Cherry Bounce, Part 3

Back in August we gathered chokecherries and used them to infuse some local rum to make old fashioned cordial called Cherry Bounce. Now that it's December and the cherries have been soaking away in alcohol for the last four months, the Cherry Bounce should be ready. Here's what it looked like when I brought it up from the basement, where it had been sitting on a cool, dark shelf: 

It's hard to tell in this photo, but the liquid is now a totally dark black-purple--the color of black raspberry juice, but barely translucent at all. I set up the bowl with the handle from the stand mixer with a mesh strainer on top to catch all the little chokecherries:

I was a little surprised at how dark the liquid was when I poured out the first jar. The dregs were even a little thick looking. The chokecherries now look soft, and their skins are no longer shiny:

I tasted a chokecherry first, and they are definitely spent: totally tasteless, and certainly nowhere near as tart as when we picked them.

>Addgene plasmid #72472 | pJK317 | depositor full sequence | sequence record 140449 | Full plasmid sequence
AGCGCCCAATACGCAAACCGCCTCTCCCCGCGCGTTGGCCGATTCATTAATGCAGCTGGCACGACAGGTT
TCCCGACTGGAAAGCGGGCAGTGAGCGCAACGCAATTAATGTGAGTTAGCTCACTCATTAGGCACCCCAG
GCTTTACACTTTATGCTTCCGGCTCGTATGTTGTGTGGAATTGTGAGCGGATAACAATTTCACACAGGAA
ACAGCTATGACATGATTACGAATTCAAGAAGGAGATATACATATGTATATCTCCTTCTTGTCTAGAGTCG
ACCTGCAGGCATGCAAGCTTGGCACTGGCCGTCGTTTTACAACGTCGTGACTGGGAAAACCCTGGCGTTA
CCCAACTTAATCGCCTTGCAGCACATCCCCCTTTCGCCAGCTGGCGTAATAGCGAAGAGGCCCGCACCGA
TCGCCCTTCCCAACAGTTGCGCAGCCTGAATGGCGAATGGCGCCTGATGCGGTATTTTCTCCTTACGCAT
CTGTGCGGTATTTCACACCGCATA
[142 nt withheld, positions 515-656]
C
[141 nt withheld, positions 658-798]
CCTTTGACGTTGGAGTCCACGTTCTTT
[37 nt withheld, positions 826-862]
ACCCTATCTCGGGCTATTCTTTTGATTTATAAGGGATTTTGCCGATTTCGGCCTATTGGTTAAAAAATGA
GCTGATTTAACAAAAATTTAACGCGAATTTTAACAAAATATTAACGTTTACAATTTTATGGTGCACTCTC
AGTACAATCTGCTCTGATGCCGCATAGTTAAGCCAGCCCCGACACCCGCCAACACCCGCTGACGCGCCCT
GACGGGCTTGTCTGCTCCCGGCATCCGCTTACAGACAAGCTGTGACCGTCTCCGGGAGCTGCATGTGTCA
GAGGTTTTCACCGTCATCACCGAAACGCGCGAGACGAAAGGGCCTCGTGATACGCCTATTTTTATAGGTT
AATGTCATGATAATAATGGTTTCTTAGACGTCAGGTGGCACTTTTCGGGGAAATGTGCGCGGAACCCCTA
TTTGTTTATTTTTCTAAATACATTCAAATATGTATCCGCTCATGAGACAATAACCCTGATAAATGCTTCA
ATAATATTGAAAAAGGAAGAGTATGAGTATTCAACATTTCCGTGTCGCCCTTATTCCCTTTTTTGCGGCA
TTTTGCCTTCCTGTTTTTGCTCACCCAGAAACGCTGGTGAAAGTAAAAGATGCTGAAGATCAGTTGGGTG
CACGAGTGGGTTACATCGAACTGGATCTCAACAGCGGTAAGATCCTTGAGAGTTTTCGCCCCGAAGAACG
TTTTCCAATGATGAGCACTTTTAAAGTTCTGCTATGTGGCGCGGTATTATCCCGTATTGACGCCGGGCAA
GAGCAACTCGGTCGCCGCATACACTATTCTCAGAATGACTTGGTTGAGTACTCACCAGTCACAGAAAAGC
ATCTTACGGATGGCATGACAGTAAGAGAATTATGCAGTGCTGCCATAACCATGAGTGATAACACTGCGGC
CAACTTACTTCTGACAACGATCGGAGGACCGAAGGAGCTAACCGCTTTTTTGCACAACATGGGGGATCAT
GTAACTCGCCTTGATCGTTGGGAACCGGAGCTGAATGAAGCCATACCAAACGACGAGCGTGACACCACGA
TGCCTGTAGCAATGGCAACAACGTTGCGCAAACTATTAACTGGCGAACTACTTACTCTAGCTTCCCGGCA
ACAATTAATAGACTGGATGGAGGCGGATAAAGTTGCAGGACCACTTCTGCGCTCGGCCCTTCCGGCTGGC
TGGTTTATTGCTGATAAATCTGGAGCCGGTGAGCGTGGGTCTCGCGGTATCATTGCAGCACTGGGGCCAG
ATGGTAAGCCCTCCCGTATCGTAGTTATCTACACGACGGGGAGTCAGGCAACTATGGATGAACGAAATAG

Once I strained all four mason jars, I put the chokecherries in the compost bucket and funneled the Cherry Bounce back into its original bottle, which I saved for the purpose:

But wait, there's more! Do you notice that there's way more Cherry Bounce than will fit back into the bottle of rum? There's about 16 extra ounces in that mason jar. The original recipe called for an extra cup of the water that the cherries soaked in, but that means there's still an additional extra cup of liquid here. It must be the juice of the all the chokecherries that is now part of the drink.

Anyway, I had my doubts about this stuff back in September. I tasted it when it was just a couple weeks old, and I think at that point it could charitably be described as NyQuil-esque. I wasn't holding my breath that this would be any good.

I am happy to report that Cherry Bounce is delightful. It is sweet without being syrupy, and the flavor is of real cherries, so it's not at all like cough medicine. There's also a hint of almond flavor, which must come from the oils in all those tiny chokecherry pits that finally were absorbed into the alcohol.

I can see how unsuspecting ladies and greedy bosom friends could get drunk on this very quickly, since you really cannot taste the alcohol at all. It will be delicious but dangerous on its own in a small cordial glass as it was traditionally served during the long, New England winters. I am thinking ahead to spring, though, when it should be outstanding in a cherry mojito when we have mint again.